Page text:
Motor Neurone Disease Clinical Pathways and Referral Network

Presentation of Symptoms
Assessment of Symptoms

The diagnosis of motor neurone disease is often clinically difficult, and sometimes it is necessary to review a person for some time before the diagnosis becomes relatively certain. A general practitioner may suspect a neurological problem, and organise referral to a neurologist.

Several other neurological conditions resemble motor neurone disease, especially in the early stages, and need careful exclusion.

The diagnosis can be assisted through a range of tests, including some which eliminate other conditions. Nerve conduction studies (NCS) and electromyography (EMG) are often performed and may help in establishing the diagnosis.

A nerve conduction study (NCS) analyses neural function by electrical stimulation of nerves and recording muscle activity. Sometimes a patient may have to undergo nerve conduction studies & EMG on more than one occasion so that any changes over time can be identified.

EMG consists of inserting a needle electrode into various muscles to measure their electrical activity. Electromyography (EMG) is a diagnostic procedure that evaluates the health condition of muscles and the nerve cells that control them. These nerve cells are known as motor neurons. They transmit electrical signals that cause muscles to contract and relax.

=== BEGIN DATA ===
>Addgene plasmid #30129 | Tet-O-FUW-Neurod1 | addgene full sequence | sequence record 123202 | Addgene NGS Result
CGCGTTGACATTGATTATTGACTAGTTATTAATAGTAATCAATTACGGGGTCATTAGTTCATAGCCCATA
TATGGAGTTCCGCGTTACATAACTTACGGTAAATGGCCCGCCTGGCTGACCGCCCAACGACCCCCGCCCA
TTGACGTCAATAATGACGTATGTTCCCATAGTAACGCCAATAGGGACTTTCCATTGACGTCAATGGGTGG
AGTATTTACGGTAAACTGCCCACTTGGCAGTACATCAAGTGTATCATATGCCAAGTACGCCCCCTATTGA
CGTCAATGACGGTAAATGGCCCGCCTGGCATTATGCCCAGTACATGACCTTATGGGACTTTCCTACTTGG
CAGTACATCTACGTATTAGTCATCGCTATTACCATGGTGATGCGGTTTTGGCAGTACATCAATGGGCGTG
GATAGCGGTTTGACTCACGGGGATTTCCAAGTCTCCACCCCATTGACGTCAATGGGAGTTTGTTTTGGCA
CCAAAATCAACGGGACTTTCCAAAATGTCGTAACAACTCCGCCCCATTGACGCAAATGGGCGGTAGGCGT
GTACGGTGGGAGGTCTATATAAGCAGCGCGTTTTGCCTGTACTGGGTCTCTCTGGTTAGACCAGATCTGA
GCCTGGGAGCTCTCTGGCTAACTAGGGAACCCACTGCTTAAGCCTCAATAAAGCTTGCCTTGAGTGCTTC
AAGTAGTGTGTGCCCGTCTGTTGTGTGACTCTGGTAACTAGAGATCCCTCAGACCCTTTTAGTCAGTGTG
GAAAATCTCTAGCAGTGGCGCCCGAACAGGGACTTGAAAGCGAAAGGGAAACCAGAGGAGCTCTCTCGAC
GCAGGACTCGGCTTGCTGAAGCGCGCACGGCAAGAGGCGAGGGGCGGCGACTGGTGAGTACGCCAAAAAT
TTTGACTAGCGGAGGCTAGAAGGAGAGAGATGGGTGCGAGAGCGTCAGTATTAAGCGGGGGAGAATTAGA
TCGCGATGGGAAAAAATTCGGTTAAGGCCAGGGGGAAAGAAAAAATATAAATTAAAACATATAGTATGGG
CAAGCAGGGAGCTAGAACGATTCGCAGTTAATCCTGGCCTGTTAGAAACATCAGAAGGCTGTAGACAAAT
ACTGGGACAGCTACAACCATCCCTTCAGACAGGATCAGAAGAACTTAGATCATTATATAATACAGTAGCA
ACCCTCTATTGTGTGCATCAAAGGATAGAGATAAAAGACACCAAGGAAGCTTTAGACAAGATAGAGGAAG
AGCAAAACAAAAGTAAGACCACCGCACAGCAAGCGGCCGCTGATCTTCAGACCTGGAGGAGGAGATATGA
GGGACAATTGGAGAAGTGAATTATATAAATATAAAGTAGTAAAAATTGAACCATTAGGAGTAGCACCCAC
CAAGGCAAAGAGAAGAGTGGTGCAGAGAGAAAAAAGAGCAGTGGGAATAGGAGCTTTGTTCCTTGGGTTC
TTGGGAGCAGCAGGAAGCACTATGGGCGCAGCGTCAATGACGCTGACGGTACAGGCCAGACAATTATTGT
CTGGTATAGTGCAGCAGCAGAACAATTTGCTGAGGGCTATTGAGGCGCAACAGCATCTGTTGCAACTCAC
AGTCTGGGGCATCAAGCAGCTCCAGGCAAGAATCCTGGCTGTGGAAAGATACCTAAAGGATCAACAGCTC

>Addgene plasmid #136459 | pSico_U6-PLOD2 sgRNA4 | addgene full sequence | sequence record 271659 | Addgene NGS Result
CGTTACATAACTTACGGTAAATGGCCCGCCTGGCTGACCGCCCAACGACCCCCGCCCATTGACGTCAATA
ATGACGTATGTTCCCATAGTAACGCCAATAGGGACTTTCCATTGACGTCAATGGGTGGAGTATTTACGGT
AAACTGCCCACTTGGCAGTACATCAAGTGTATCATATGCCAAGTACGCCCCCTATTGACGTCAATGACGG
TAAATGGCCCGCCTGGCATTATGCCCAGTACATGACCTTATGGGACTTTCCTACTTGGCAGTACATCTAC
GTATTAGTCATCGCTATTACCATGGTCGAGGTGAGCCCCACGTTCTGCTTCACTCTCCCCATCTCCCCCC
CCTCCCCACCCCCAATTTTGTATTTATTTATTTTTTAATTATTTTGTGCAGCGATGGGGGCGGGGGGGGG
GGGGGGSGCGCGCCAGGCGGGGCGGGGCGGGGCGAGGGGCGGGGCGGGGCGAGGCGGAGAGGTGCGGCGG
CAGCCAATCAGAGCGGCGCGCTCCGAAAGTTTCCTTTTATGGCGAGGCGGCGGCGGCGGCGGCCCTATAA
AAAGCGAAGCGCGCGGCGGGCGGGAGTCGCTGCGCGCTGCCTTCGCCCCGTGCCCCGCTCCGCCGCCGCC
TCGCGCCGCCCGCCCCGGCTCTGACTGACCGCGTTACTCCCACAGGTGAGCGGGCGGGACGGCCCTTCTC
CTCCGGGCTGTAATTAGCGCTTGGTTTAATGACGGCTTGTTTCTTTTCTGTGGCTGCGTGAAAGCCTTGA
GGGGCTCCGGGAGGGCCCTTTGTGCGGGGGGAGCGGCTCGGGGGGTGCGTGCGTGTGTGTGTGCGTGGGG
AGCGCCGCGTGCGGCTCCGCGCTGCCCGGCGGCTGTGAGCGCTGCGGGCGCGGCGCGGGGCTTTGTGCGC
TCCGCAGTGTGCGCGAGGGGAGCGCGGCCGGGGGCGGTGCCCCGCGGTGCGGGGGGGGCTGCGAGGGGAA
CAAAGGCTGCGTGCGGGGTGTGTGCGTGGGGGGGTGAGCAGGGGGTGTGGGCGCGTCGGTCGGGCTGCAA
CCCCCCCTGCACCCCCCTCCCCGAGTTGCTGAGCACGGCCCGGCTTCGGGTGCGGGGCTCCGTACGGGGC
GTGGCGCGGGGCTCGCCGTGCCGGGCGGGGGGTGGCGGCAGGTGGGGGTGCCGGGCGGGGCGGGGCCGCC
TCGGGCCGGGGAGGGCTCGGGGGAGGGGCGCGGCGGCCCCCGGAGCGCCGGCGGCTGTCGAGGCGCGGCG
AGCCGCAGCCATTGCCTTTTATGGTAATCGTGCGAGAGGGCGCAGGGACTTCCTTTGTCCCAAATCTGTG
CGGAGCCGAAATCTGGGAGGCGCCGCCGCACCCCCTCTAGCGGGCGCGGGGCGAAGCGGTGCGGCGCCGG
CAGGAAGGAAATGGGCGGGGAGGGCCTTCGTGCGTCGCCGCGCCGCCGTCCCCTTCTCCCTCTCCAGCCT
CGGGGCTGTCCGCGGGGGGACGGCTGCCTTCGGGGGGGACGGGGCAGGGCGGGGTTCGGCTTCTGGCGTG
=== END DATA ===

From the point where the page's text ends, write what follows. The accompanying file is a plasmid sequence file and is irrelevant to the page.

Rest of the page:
There is no blood test to diagnose MND. However, blood tests might be performed to look for evidence of damage to the muscle (called CK, or creatine kinase), to look for causes of inflammation in the spinal cord (such as vitamin B12 levels) or to look for supportive evidence of damage to the motor nerves (such as anti-ganglioside antibodies). The appropriateness of each test is determined on a patient-by-patient basis and as all patients are different all the tests may not be performed on every patient.

Muscle biopsy is needed only rarely but may be considered if the presentation of MND is atypical. The results will confirm the presence of signs of denervation and reinnervation or may lead to an alternative diagnosis.

A lumbar puncture cannot diagnose motor neurone disease but can look for evidence of other causes of a patient's symptoms (such as inflammation in the spinal cord and brain).